He was born in Nola on 10 November 1911. Since childhood he has shown a great talent for drawing and painting, attending as a teenager until 1927 the house and studio of the painter Ferruccio Ferrazzi. He attended classical high school, and after high school, due to the insistence of his father, he enrolled in the Faculty of Law, which he never attended. In his youth he also developed a passion for entomology.
Around 1929 he made his first paintings, which see as the protagonist a dear friend of adolescence: Marcello Venturoli, who later became an important art critic, with whom Stradone will have an intense but also conflictual relationship throughout his life. In the 1930s he approaches the “Roman School”, in the footsteps of Scipio and Mafai, but his language is acquiring increasingly individual and original characteristics. His artistic personality acquired relevance starting from the 1940s: the consecration took place with the Bergamo Award of 42, where he obtained the 3rd prize (after Guttuso and Mezio), with the painting The night.
In 1949 he was featured in the great Twentieth Century Italian Art exhibition held at the MoMA in New York, including those that American curators consider to be the greatest Italian artists of the first half of the twentieth century. Between ’48 and ’49, Stradone, “a painter very consistent in deepening his own poetics, in evoking forms from the material magma through the coagulation of light and its detachment from the shadow, and very faithful to a theme of poor objects and villages, ruins and human wrecks “, veers quite abruptly towards a modus ” very personally neocubist and satirical “, well represented by The triumph of Bartali (1948), a work monumental where, together with the champions Bartali and Coppi, figures of great historical-political importance, such as Pope Pius XII. Judged too bold and irreverent, the painting was blatantly rejected by the Venice Biennale of the 1950s. In 1954 he took part in the Biennale with various works.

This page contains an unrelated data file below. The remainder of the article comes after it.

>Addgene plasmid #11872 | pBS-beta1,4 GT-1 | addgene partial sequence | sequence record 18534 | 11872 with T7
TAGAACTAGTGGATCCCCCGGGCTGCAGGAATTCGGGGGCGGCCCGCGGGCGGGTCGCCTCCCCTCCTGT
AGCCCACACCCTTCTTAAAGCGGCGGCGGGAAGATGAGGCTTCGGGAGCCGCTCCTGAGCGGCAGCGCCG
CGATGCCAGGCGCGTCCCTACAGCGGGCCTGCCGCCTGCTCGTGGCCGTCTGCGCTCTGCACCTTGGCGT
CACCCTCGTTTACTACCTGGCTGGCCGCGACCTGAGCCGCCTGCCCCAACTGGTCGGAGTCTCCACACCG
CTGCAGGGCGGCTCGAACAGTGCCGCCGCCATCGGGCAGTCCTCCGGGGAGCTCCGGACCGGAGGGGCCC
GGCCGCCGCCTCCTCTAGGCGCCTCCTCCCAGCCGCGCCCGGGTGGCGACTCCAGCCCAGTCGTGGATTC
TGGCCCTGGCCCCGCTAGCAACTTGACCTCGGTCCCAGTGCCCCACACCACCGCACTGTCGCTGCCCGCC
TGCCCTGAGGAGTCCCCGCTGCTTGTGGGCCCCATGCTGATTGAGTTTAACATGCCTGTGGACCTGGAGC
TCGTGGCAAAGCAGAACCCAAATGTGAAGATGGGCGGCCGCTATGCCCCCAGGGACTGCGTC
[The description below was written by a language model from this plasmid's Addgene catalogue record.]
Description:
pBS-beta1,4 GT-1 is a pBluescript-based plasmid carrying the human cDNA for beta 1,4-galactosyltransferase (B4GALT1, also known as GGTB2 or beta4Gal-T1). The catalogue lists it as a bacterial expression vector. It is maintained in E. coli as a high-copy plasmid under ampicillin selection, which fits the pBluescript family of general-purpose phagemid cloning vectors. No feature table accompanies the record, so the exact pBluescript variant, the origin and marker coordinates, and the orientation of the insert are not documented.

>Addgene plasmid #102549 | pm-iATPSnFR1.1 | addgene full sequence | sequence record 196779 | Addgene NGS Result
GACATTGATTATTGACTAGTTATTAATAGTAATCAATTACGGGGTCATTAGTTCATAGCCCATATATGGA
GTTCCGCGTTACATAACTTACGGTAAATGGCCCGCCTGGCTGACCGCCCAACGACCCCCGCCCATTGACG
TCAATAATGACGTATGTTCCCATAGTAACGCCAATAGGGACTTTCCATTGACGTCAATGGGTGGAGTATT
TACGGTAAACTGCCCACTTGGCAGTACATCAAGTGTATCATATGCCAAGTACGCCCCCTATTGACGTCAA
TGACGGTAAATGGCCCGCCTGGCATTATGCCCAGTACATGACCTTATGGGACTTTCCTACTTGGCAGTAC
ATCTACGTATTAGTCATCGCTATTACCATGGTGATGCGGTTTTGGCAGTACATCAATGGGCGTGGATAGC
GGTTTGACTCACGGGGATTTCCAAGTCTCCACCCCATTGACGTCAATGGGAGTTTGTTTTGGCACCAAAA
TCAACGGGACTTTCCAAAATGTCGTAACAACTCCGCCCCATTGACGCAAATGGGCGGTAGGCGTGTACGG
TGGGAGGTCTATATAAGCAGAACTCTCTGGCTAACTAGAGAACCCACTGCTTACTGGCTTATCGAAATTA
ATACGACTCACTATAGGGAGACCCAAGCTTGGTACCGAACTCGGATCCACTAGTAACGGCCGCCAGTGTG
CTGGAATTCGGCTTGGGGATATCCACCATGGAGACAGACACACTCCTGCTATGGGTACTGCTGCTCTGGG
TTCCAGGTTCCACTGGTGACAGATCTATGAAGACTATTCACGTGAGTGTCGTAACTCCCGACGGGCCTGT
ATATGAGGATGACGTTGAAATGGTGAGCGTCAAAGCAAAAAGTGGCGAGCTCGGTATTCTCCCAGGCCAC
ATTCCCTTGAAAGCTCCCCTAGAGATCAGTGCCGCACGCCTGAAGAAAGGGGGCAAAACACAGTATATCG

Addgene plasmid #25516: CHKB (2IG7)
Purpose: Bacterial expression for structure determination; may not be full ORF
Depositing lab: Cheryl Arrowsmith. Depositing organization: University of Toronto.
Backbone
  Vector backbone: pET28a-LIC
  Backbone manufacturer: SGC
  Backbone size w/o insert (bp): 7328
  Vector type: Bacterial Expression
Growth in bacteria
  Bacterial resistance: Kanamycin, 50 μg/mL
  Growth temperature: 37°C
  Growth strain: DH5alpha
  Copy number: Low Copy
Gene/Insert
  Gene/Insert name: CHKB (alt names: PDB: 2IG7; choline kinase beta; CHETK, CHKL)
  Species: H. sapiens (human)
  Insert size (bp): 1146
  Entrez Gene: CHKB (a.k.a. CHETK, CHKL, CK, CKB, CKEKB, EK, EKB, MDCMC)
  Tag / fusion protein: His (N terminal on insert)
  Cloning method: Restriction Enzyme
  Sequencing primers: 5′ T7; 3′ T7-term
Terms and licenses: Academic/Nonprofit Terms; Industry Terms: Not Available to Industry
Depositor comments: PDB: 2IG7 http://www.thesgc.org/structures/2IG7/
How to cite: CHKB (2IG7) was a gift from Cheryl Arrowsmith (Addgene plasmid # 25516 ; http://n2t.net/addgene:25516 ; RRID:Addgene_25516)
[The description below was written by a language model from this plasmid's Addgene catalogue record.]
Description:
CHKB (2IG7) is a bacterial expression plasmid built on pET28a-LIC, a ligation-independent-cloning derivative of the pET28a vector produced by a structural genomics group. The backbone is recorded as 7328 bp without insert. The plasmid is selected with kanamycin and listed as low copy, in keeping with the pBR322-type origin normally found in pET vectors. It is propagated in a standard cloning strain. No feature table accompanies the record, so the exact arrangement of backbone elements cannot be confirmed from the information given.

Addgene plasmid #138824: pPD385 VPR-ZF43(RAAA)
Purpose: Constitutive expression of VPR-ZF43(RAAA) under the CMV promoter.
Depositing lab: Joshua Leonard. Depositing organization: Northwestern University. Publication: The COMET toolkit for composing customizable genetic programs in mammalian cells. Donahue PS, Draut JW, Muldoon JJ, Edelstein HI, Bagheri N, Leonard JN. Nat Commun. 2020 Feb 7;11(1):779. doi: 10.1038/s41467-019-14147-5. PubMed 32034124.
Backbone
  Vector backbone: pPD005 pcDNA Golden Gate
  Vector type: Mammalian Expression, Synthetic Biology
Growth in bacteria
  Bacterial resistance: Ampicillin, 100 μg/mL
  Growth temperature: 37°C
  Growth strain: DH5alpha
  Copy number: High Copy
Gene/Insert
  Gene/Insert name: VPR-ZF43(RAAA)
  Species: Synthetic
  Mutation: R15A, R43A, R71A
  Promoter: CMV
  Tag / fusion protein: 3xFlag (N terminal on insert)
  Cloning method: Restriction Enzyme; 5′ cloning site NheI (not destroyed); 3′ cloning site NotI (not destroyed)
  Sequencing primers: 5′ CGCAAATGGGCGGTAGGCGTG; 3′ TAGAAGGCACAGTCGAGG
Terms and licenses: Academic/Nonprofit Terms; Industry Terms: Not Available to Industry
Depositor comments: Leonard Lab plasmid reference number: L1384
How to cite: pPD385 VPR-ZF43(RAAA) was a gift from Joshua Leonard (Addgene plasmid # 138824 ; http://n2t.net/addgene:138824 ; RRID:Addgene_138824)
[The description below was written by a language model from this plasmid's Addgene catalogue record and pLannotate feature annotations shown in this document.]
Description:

In the early 1960s he participated in the retrospective dedicated to the Roman School from 1930 to 1945 . In 1964, at the publisher De Luca, a monograph dedicated to Giovanni Stradone was published with a very rare introductory essay by Giorgio de Chirico. In 1967 Carlo Ludovico Ragghianti included him in the great exhibition he curated in Florence: Modern Art in Italy from 1915 to 1935 , while the following year he exhibited in a triple solo exhibition, with Mafai and Scipione, at the Galleria Senior of Rome. An important retrospective of his is held in the same gallery in 1973, which retraces all the stages of his pictorial research. After an interruption of the exhibition activity which lasted a few years, in 1978 he held two solo shows, simultaneously at the La Barcaccia and Russo galleries in Rome. In 1979, issue 44 of the “Carte Segrete” magazine (April-June) is dedicated to an exhaustive Critical Anthology (1943-1979) by Giovanni Stradone, texts by Cesare Brandi, Enrico Crispolti, Giorgio De Chirico, Ercole Maselli, Nello Ponente, Toti Scialoja, Leonardo Sinisgalli, Antonello Trombadori, Lorenza Trucchi, Marcello Venturoli and many others.